Sunday Homily (Full Text)

Sunday Homily


25th Sunday in Ordinary Time

Reading I: Isaiah 55:6-9

Psalm:  145:2-18

Reading II: Philippians 1:20-27

Gospel: Matthew 20:1-16


Homily by Father Mike Kuse

Sometimes we all like to create a wonderful world, but we really don’t get into it.  We want to watch what is going on in the world from the outside and we want to create something that looks good — but then the closer we get — it is not all that perfect. 


This weekend out at the university they are having an intermural event where young men and women play basketball in wheelchairs. It is one thing to have two teams and all the members are in good shape physically.  They sit in wheelchairs and wheel around the court trying to win. And each team member thinks, “Well, I’ve never done this before.”


But if you take it a step further, and find five people to make up a team who do not have legs and have been in wheelchairs all of their lives, and have them face five people who want to fake it and get into wheelchairs — you would see a whole different experience.  Win or lose, they would all have been blessed because those who live in wheelchairs would show those who do not live in wheelchairs — this is what it is really like for us.


When Jesus says, “This is my kingdom and I want you all to be equal,” he is saying, “I don’t want you to be equal so you will all have the same things.  I want you to be equal because my generosity means I’m giving all of you way more than you need.  I just want to see how you are going to share it, how you are going to make life better for one another rather than to make divisions, and to say, ‘I have this but you don’t have that.’ Or, ‘We have this, but you don’t have that.’ ”  Jesus says, “You just don’t get it.”


His example of the people going out into the field is excellent because most of us would probably say,  “I don’t think that’s fair either.” And Jesus says, “I really didn’t ask you.  It’s my kingdom.  I am giving everybody everything.  Nobody should want for anything.  All you have to do is say, ‘Yes, Lord.’ And you will have the gifts and the strength to do what needs to be done.”


Sometimes we show this equality by judging one another.  A friend of mine was telling me the other day, and they are cousins now, but in high school they were not cousins and he said, “You know, in high school my friend Tommy was the one who always had a good time and he didn’t really care if he graduated or not.  I studied and I got to be a doctor.  We both lived our lives and got to know each other. Tommy is now a multi-millionaire owning a huge trucking company. He once called me and said, ‘They just called me from Los Vegas.  They have a fantastic suite and how about joining us and going out for a weekend?’ ”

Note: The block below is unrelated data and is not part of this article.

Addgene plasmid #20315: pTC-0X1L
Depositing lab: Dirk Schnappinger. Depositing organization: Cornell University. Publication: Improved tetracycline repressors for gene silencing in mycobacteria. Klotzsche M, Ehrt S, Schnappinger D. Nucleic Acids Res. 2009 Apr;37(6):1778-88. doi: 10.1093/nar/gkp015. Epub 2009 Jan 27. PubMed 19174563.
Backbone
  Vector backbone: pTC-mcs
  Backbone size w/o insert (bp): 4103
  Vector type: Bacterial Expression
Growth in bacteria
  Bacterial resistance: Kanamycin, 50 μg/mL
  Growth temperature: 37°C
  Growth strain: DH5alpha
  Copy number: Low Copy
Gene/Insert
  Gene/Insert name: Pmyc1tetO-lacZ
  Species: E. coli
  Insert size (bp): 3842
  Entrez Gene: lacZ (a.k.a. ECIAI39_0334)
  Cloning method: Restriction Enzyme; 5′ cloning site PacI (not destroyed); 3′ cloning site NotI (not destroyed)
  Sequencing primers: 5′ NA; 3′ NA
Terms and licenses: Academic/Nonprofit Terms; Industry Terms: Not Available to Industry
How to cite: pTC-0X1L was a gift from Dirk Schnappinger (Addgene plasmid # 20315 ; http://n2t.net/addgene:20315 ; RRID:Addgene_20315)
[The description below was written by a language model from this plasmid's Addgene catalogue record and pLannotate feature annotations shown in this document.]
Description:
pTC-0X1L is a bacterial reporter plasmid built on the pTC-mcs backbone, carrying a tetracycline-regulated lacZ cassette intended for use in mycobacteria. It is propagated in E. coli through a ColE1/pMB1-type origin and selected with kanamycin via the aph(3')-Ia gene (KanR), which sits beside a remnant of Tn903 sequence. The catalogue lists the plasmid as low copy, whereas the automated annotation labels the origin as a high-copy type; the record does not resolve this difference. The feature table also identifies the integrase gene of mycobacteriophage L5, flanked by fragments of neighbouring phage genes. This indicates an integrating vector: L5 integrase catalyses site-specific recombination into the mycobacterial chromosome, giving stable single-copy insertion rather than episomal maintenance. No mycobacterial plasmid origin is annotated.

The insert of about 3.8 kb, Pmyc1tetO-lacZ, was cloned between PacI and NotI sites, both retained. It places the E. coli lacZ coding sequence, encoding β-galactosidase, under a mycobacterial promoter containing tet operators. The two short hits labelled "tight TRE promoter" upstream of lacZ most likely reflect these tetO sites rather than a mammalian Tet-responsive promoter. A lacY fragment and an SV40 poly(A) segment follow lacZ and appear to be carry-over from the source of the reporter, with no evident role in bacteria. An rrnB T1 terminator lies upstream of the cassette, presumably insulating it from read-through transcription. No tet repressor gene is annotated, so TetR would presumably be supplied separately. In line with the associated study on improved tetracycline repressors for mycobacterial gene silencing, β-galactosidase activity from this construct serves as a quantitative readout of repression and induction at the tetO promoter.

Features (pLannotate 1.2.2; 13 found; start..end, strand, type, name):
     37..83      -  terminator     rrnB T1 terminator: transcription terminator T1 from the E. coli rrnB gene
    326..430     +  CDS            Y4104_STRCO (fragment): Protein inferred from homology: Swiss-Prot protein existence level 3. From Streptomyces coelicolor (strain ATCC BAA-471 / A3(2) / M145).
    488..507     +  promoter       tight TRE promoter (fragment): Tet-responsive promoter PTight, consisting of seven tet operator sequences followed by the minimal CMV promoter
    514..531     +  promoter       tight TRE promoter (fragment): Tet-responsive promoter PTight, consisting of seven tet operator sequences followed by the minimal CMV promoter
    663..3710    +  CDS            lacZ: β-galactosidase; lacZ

Going back 40 years you would have thought the doctor would be the one saying,  “Vegas is calling me.  Even though you messed around, how would you like to go with me?” But it didn’t turn out that way.  They’re both happy with beautiful families.  But in God’s plan it didn’t turn out the way they thought.  But they are both blessed.  Both are very generous people, and faith-filled people.  And in that whole process they have let God be a part of their lives.  So you and I need to look at ourselves rather than everybody else.


It’s not like, “Do you make more than I do?”  That’s irrelevant.  Absolutely irrelevant.


God says, “Just look at your own life.”


The older we get and the more experiences we’ve had in our lives makes us look back and think, “Wow.  Would I be doing what I’m doing today if it had not been for my parents and my grandparents?  Would I be where I am today if someone else hadn’t made a difference?” 


It’s not all about me, or all about you — it’s about us who are the children of God living in the Kingdom of God.


That is the beauty of Eucharist.  You come to Mass and you might not know everyone by name.  And you really don’t know what is happening in the lives of those sitting next to you.  But we sit next to each other, we join hands, we drink from the same cup, and we eat the same bread. And Jesus says, “Everybody who walks out of church this morning will have been fed way beyond anything that they will ever need.  All you have to do in your own beautiful and unique way is to live out the coming week and make a difference.”


It’s not that hard, but we have to toss out the things that get in the way.  We can’t compare, we should not judge.  No one can think they are better than the next person, and no one should think they have a right to anything.  It has to be a complete surrender to God.


When our moment comes to die, there is no playing around with God.  “Well God, if I’m going to die, then I think she should die also.  If I’m going to die, let that one go first.  I know I’ve lived a better life.”  But God says, “Shut up.  You’re coming now.  All I’m asking is that when you look at me face to face, will you honestly be able to say, ‘Thanks, God.  I did my best to use everything that you gave me. I gave it away to my spouse, to my children, to my friends, to my co-workers, to the parishioners, to the poor, to the rich, it didn’t make any difference.’ ”

And God will say,  “Well done, my good and faithful servant.”